Mice that fasted for 24 hours had more inflammation and were more likely to die from a bacterial infection than mice on a regular eating schedule
23 February 2023
Fasting has previously been suggested as a useful approach for preventing or managing chronic diseases such as cancer, obesity and heart disease – but results from mouse studies show prolonged fasts may impair the immune system.
Filip Swirski at the Icahn School of Medicine at Mount Sinai in New York and his colleagues analysed blood and tissues samples from five mice without access to food for 24 hours. Blood tests comparing these mice with those given a regular diet showed that, on average, the fasting mice had less than 10 per cent of the number of monocytes – a type of white blood cell that helps fight infections and recruits other immune cells to treat injury.
“These are the cells that are really critical foot soldiers of the immune system,” says Swirski. The researchers found the decrease was due to monocytes retreating from the blood to the bone marrow, where they essentially hibernated, he says.
As a result, when the fasting mice were given food again, monocytes rushed back into their bloodstream. “Because there is this excess of monocytes that are hibernating and living in the bone marrow, they survive longer than they would otherwise,” says Swirski. “So, upon re-feeding, what we see is a surge of monocytes.” Compared with mice that continued to fast or those that never fasted, these mice had nearly four times as many monocytes in their blood, on average.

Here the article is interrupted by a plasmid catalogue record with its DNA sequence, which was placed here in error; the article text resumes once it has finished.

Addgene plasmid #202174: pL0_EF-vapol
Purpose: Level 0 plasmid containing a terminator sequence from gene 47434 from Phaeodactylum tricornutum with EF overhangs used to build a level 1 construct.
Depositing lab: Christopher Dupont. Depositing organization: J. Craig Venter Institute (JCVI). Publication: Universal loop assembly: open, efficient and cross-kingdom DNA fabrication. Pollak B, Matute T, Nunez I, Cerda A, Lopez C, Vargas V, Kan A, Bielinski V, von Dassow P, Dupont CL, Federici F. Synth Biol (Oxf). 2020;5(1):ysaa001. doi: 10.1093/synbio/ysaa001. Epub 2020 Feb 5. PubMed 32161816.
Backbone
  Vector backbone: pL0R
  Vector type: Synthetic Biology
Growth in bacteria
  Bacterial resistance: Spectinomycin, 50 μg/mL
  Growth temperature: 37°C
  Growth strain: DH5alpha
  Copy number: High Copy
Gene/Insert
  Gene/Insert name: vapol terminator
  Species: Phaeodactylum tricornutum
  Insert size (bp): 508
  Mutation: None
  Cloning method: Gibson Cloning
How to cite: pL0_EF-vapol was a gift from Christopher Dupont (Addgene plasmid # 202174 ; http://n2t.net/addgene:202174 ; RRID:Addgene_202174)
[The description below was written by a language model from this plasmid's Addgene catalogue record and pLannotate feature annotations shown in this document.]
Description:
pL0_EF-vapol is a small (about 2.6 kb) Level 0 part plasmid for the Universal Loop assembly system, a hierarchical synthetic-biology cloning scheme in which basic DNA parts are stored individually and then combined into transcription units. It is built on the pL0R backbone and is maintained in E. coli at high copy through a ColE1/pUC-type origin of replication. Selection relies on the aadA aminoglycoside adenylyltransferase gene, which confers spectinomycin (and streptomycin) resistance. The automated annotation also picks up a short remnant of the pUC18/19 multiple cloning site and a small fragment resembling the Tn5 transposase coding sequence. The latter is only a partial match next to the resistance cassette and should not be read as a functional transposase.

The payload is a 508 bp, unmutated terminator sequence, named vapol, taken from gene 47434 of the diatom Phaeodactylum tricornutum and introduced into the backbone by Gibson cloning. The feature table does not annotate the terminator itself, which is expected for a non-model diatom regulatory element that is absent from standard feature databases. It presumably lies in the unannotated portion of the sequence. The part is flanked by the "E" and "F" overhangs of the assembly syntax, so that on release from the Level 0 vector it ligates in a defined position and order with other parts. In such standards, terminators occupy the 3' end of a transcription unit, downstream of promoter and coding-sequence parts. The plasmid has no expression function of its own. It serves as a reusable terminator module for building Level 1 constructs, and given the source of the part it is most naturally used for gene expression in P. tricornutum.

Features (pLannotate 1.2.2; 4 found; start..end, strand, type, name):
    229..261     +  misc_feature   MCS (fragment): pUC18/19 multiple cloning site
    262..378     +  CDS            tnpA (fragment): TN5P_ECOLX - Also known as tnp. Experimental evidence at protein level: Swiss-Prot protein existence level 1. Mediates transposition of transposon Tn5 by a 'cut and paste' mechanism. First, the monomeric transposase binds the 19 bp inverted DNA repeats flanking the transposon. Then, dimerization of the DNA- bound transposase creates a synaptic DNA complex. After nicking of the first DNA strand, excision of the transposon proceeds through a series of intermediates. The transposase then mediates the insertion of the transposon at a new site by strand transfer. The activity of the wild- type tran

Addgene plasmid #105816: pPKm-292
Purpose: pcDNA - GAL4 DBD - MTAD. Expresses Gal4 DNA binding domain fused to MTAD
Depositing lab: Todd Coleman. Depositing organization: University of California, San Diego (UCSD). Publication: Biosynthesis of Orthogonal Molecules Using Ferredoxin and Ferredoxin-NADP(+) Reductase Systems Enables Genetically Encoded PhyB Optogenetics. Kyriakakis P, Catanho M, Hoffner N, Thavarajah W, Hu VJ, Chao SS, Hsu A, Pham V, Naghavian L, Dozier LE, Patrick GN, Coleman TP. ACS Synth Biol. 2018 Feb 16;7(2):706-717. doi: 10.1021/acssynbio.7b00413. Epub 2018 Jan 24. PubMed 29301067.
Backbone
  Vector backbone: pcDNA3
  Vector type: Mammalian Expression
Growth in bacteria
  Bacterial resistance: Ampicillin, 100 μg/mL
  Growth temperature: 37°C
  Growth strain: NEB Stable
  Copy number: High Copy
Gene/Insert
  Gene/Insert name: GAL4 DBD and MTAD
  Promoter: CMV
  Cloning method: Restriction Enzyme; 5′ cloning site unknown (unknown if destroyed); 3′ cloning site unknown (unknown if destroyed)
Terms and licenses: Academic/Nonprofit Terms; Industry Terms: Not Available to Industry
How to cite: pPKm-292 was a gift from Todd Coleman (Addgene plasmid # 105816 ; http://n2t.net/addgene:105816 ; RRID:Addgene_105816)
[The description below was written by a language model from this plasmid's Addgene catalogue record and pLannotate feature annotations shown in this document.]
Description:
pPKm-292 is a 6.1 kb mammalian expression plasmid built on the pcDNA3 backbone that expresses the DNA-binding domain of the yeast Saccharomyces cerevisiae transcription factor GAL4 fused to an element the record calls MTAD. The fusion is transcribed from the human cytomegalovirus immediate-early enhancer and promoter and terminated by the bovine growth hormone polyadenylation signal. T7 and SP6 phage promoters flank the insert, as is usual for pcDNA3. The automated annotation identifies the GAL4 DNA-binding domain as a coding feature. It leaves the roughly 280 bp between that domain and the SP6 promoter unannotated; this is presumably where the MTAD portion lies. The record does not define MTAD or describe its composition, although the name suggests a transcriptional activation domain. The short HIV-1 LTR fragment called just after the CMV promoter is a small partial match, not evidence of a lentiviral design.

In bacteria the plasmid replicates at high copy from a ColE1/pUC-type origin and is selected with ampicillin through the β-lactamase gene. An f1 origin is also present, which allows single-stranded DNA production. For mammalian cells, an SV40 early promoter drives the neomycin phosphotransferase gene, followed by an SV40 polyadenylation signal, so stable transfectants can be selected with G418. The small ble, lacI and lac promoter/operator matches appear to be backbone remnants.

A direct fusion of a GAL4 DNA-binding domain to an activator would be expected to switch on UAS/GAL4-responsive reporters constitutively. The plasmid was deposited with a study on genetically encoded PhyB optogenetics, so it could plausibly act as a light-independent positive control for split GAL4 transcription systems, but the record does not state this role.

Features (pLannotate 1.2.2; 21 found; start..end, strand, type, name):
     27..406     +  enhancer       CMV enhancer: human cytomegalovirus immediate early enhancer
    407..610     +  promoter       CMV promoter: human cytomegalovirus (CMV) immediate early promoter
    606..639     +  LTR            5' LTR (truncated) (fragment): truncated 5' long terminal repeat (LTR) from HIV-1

To understand how this affected immunity, he and his team injected 45 mice with a strain of bacteria that infects the lungs. Twenty-three of the mice fasted for 24 hours before the injection. The researchers then allowed them to access food.
After 72 hours, nearly 90 per cent of the mice that fasted died, while about 60 per cent of the mice that never fasted died. The mice on restricted diets also had greater levels of inflammation, suggesting that long periods of fasting impair immune responses.
However, Satchidananda Panda at the Salk Institute for Biological Studies in California says that most common fasting regimens for humans don’t last 24 hours. In fact, his own research has shown that a 15-hour fast improves immunity in mice.
Even so, Swirski says these findings are important for how we think about the duration and implications of fasting. “Like so many things in life, balance is important. So, what may be beneficial in one way could have an unanticipated negative impact in another,” he says.